Sunday, November 12, 2006
Selfishness and Success
A lot of focus in the competitive world is placed on teamwork. We look at the successful franchise and remark on how well they work as a team, which must define their success. I believe that this is all bullshit. Teamwork is necessary for any group to achieve excellence, but there comes a point where it is imperative that you are selfish in order to allow the team to function. If you are unable to achieve individual excellence, your group cannot expect to achieve excellence as well.
Lance Armstrong won seven Tour de France titles behind the greatest team in the history of cycling. The New England Patriots are the benchmark for teamwork and selflessness. Microsoft has made gigantic profits by working as a unit with marketing, production, sales, etc. all in unison. What people forget to acknowledge is the fact that every person involved with these teams is selfish. Not that they think they are greater than the sum of the parts, but that they took care of themselves first. Once they became fully aware of who they were, and what their strengths and weaknesses were, then they could become an asset to the rest of the group. By looking inward and being selfish, they were able to find their role and excel in that role personally before offering that excellence to the rest of the group.
Teamwork alone does not create a dynasty. A bunch of “yes men” who tow the company line just to get through their day, so they can claim to be part of a successful group, is not successful. These groups can continue generating great paychecks and accumulating many wins, but they will never achieve true excellence. Excellence in a team environment happens when one makes a personal inventory first, fixes any flaws, and then encourages the rest of the group to do the same. When the people they have influenced finally generate the courage to do the same, they strengthen their spot in the organization, which, in turn, makes the team healthy and ready to achieve excellence.
Group excellence is a multi tiered process that goes as such:
Invest in yourself first (me first philosophy)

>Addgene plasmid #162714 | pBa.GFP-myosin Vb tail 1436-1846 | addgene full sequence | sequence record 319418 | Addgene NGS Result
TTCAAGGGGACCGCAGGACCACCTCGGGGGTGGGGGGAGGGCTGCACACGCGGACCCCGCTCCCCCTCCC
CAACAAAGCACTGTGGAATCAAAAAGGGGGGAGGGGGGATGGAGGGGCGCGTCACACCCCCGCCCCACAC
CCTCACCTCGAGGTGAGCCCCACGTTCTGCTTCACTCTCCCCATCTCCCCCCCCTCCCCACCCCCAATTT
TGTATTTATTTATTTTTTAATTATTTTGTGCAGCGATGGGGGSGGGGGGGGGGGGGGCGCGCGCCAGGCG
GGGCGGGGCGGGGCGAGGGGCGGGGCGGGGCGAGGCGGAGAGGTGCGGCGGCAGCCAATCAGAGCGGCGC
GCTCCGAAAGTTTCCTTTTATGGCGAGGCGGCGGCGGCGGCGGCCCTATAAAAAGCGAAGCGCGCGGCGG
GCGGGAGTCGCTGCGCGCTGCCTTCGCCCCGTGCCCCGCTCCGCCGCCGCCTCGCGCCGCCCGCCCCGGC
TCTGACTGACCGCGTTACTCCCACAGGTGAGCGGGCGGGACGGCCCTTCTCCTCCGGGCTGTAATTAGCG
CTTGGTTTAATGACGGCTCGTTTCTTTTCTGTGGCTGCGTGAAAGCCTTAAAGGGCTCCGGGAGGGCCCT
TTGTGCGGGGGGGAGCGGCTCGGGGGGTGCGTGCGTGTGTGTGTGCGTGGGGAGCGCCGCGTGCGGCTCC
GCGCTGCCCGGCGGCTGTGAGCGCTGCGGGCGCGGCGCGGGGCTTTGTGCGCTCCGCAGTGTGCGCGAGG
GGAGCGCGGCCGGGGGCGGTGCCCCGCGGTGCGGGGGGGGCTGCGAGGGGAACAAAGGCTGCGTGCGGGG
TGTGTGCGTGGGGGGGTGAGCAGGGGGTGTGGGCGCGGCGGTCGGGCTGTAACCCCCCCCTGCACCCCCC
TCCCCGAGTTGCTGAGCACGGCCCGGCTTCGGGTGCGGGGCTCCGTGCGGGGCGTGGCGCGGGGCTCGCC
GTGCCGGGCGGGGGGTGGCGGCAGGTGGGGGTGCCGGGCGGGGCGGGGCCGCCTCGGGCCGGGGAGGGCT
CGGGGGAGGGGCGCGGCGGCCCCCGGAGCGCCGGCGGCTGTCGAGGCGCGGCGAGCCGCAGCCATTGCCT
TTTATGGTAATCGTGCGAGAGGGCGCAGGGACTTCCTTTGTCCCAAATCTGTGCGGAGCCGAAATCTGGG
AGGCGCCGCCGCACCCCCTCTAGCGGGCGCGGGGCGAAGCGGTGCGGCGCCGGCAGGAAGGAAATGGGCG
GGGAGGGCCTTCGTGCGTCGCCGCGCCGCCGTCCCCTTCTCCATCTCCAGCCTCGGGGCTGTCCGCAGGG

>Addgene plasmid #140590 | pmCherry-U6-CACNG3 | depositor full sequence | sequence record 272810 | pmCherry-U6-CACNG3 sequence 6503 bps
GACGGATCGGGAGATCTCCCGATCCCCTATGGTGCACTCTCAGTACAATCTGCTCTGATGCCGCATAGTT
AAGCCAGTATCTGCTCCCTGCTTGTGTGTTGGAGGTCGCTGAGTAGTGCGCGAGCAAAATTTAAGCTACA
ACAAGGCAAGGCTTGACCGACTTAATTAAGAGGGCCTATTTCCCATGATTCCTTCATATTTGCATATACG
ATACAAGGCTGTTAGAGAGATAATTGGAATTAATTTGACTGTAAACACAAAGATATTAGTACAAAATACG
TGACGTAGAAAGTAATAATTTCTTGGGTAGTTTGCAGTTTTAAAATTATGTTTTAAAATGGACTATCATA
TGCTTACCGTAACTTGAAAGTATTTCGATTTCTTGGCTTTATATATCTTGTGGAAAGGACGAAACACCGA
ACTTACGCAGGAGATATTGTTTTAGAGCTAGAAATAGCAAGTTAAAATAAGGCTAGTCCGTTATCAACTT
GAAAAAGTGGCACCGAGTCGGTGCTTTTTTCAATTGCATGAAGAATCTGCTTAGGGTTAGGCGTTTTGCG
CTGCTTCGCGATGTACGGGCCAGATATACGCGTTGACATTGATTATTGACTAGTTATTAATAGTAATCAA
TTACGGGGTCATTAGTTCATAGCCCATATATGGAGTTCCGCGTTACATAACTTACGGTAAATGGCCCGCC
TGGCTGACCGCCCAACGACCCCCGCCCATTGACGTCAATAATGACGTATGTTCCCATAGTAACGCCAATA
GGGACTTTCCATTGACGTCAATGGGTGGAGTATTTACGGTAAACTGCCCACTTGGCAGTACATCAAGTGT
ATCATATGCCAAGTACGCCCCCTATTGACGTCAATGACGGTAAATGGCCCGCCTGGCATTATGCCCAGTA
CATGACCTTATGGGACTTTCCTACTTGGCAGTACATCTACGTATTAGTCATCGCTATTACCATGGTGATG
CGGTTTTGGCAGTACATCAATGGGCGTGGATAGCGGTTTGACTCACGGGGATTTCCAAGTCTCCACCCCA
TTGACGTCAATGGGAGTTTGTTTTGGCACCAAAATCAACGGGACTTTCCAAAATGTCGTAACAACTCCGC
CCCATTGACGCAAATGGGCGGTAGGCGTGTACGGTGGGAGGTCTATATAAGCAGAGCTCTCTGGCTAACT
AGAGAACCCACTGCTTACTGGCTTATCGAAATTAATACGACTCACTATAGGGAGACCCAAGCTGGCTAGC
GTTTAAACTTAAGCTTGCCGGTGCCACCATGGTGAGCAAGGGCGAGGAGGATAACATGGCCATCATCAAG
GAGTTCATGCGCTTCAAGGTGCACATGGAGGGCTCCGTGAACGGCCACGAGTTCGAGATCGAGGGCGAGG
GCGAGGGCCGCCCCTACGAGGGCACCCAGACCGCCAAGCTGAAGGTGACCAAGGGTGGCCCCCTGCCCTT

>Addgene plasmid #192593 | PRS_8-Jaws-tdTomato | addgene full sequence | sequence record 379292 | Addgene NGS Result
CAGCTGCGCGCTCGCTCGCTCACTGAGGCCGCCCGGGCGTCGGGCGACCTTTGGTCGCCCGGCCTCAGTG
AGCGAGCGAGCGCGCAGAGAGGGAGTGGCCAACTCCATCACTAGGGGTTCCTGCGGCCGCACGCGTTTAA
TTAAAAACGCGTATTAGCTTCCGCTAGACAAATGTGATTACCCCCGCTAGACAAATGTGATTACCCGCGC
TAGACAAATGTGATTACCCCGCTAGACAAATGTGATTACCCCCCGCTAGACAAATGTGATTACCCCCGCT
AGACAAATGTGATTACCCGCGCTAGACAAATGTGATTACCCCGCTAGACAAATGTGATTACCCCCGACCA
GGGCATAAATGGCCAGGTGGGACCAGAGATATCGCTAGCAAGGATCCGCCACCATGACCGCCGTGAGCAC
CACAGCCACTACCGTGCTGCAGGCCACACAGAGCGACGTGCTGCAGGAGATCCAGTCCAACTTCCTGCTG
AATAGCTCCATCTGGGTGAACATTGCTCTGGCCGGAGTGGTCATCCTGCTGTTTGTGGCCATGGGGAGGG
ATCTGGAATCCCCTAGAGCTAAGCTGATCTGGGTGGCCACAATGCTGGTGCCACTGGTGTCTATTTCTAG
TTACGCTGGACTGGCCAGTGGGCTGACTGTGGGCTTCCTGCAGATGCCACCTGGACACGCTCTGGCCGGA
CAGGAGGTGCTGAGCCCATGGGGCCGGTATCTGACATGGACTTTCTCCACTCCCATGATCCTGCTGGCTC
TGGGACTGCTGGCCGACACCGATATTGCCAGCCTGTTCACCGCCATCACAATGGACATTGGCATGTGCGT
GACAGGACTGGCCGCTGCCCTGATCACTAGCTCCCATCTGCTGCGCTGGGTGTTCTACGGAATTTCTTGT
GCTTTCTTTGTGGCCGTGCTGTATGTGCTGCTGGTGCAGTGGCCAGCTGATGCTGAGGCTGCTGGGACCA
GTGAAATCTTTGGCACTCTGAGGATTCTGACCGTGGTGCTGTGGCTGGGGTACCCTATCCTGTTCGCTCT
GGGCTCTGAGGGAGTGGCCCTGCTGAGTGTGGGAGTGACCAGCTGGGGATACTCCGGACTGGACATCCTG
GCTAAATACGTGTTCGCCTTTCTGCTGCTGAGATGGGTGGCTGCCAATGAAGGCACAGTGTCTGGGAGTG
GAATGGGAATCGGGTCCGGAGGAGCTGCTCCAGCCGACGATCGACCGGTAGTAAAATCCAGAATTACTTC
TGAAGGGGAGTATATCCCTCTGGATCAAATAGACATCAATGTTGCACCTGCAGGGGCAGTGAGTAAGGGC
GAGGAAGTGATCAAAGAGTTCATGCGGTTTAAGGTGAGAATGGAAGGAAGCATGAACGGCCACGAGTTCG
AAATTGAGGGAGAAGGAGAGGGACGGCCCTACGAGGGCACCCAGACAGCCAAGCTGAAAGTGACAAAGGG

To truly achieve excellence you must be willing to be selfish. Understand yourself so that you can become an asset to your group.
Invest yourself in a role within the group
Know what your role is within the group, and make sure it is a role in which you can excel. Pick responsibilities that enhance your strengths and diminish your weaknesses, and be selfish enough to admit that you can’t do everything. Being a “team player” by accepting a challenge you can’t fulfill makes the team weaker and requires others to expend more effort to make up for your mistakes.
Invest your philosophies into the group
If you are working towards an end goal that you don’t believe in, you are taking the group down with your own agenda. If your philosophies don’t match your mission, be selfish and bow out. Exerting your efforts in something you are not attached to is a waste of everyone’s time.
Invest in the group
Know yourself, know your role, and believe in your mission. It isn’t until you are certain of these that you can actually make an impact on the rest of the group/team, and become a part of the success that will follow.
Group success starts with you. Until you take the initiative to create your own success, the rest of the group will never truly excel. Always remember that you can’t be a great teammate until you are a great individual; simply being a team player achieves nothing until you know what type of team player you actually are.